Elizabeth Brenner Danziger

Fear is the Mind-Killer

Doctor descends into human head as alpinist. Psychology and mental health concept. Vector ullustration.
A doctor helps a person's mind (iStock image)

Sometimes I’m fine. I go to the grocery store, wash the dishes, and do my work. Then, from nowhere, comes the thought of what might be happening to the hostages in Gaza; what could happen if the Israeli Arabs rise up; what will happen to the soldiers in the ground invasion; and most of all, what could happen to my children and grandchildren who live in Israel. When the fear strikes, it is like a demon has seized my brain. My breathing is shallow and fast. My eyes are wide. Fear rides through me like a wild donkey, trampling my equilibrium.

Then I think, “I’ve got to get hold of myself!” I know that my freaking out is not going to win the war in Israel, and can only harm whatever small good I can provide to my family and friends. And yet. When the fear rushes in, it is running the show. This is an unsustainable way to live.

I remember Franklin D. Roosevelt’s saying, “We have nothing to fear but fear itself.”  This saying does not help me. The truth is that we have plenty of real dangers to fear, not only in Israel but worldwide, as the Hamas attacks embolden antisemites everywhere. I don’t think I am able to not experience fear. Fear is here to stay for the foreseeable future. What I need is a way to manage it.

Solutions come from many sources. Today, I remembered the Litany Against Fear  from Dune by Frank Herbert:

I must not fear. Fear is the mind-killer. Fear is the little-death that brings total obliteration. I will face my fear. I will permit it to pass over me and through me. And when it has gone past, I will turn the inner eye to see its path. Where the fear has gone, there will be nothing. Only I will remain.

Many years ago, I printed out this “Litany Against Fear” and taped it to my wall. I don’t remember now what I was afraid of – certainly not terrorists – but it calmed me to remember that I must face my fear, and that if I allow it to pass through me, my core self will endure.

Other solutions help, too. To manage my own bouts of dread, here are four tools that have helped me:

Take a positive action. Fear breeds powerlessness. The best antidote is to take back our power by acting positively. I have written to elected officials, publicized media bias, and spent many hours playing online mini-golf with my grandchildren who are stuck at home in Jerusalem. The action need not be grand: Mustering a smile for a loved one might be enough.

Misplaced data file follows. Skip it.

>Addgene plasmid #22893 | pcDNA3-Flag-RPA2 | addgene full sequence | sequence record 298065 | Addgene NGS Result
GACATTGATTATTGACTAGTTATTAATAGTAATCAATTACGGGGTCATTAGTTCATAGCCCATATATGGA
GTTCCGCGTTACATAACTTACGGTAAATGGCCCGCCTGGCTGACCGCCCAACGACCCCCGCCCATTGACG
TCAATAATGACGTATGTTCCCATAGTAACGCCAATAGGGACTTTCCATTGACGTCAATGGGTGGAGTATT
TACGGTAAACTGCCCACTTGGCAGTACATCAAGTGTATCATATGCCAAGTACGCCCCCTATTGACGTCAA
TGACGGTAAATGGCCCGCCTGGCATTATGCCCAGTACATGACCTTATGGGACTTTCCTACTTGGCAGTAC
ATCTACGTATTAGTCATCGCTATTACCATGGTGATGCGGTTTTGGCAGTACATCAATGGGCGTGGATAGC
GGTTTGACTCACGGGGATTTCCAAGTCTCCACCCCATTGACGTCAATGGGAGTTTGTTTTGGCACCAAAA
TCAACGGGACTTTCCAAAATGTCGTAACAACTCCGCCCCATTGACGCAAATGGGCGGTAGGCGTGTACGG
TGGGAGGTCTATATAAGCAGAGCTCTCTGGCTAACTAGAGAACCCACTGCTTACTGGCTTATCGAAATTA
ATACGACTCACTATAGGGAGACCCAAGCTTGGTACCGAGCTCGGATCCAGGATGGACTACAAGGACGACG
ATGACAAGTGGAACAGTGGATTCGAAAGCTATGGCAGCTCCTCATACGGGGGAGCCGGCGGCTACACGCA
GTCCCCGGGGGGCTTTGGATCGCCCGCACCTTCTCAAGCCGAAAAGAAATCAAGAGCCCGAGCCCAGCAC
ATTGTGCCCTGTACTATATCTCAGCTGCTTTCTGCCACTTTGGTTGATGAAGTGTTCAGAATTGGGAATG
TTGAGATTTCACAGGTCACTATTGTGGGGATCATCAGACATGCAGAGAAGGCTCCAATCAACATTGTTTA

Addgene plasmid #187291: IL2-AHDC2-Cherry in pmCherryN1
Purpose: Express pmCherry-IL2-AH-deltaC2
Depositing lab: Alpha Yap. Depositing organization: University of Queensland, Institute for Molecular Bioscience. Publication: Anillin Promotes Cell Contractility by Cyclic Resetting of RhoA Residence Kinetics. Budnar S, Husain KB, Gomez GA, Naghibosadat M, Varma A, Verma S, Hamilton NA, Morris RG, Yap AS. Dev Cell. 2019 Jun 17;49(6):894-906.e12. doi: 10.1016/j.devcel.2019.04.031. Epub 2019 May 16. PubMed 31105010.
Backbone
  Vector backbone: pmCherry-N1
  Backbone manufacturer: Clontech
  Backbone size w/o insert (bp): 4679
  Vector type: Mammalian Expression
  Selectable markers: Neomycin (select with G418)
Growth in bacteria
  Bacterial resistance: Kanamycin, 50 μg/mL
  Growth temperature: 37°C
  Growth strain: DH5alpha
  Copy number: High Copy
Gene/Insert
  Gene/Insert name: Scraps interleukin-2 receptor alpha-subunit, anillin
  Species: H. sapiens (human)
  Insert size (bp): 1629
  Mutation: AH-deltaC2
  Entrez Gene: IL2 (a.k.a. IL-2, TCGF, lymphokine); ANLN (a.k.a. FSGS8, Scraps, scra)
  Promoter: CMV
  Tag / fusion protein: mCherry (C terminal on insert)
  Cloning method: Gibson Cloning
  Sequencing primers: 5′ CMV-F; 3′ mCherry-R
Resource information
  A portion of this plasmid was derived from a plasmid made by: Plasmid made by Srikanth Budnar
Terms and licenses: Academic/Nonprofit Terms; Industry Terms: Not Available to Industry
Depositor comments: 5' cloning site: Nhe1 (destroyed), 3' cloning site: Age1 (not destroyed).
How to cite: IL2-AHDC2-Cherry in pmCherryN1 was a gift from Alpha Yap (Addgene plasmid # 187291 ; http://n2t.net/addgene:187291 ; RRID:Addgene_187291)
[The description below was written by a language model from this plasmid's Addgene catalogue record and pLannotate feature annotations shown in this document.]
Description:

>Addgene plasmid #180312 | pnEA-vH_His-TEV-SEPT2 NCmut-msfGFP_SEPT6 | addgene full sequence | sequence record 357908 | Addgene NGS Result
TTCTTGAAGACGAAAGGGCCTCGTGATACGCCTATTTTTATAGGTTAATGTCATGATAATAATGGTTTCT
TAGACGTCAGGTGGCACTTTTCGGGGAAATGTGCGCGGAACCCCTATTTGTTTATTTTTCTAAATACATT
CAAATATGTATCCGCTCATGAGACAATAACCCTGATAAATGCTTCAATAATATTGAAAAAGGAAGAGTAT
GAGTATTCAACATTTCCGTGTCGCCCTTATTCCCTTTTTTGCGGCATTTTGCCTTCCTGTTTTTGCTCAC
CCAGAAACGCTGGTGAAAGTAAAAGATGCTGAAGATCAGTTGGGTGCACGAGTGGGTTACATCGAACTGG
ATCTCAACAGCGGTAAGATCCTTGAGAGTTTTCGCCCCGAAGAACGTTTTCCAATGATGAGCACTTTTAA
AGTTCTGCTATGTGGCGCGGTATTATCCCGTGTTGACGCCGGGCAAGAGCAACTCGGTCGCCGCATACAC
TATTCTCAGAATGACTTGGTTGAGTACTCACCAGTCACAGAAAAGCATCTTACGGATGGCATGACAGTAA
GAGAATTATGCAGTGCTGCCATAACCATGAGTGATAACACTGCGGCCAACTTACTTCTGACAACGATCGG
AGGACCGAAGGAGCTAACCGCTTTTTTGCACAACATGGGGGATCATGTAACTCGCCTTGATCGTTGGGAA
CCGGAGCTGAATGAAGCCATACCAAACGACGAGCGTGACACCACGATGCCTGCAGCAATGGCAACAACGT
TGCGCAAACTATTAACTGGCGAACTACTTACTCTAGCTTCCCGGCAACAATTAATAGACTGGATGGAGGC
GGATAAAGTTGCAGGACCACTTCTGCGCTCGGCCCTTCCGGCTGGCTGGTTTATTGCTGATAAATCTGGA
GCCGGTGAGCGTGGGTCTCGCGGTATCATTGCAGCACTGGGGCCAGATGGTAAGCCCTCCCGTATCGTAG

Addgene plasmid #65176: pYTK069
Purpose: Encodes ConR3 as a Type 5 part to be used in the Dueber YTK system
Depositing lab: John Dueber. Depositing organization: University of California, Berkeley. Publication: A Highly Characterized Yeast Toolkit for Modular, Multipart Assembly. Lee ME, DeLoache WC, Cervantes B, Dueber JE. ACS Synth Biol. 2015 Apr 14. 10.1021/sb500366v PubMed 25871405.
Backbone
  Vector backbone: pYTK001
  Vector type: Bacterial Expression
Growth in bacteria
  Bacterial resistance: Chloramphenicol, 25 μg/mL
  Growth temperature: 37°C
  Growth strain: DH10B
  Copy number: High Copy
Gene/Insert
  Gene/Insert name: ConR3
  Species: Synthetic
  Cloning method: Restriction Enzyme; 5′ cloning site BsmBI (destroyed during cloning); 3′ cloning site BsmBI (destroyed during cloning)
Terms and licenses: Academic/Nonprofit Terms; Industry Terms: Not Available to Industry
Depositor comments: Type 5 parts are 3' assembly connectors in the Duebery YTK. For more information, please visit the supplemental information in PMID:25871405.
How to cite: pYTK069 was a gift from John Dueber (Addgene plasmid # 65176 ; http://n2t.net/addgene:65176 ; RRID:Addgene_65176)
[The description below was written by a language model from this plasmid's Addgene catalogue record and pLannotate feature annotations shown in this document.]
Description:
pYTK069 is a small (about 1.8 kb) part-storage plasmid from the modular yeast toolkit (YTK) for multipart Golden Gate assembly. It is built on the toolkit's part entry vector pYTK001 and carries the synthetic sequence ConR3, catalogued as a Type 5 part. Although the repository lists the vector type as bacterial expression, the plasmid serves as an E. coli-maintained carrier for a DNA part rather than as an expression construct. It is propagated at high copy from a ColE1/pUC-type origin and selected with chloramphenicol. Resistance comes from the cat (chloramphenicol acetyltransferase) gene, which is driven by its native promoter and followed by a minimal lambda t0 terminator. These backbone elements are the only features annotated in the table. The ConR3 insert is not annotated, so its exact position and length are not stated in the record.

Breathe When fear strikes, the fight-or-flight nervous system kicks into gear. Our bodies prepare for battle and our breathing becomes fast and shallow. We can override this impulse by taking a deep belly breath, holding it for a moment, and exhaling completely. No matter how unnerved I am, a few deep breaths return me to calmness.

Talk My friends and family are a lifeline. Hearing about others’ challenges and solutions gives me the strength to deal with my own. As the proverb says, “A trouble shared is a trouble halved.”

Pray Our Creator wants to hear from us. I was never much on reciting Psalms (Tehillim), but lately, I’ve been amazed at how relevant they are. A friend in Israel says that when the anxiety becomes intense, she repeats Psalm 116, verse 7: “Return, my soul, to your rest, for the Lord has been good to you.” She prays that her spirit returns to a restful place, and it usually does. Prayers don’t need to be in Hebrew or take a special form. We can simply follow Stevie Wonder’s advice to “Go and have a talk with God.”

We have been afraid in the past few weeks, and we are likely to feel fear again. We owe it to ourselves, our families, our communities, and our brethren in Israel to manage our fear so that we can continue to support those we love and repel our enemies. Fear is the mind-killer, but we can face it and overcome our foes.

About the Author
Elizabeth Brenner Danziger is the author of four books, including Winning by Letting Go (Harcourt Brace: 1985) and Get to the Point! (Random House: 2001). Her work has appeared in many national magazines. She is the president of Worktalk Communications Consulting. She has four grown children and many grandchildren. She has been living an observant Jewish life for 40 years.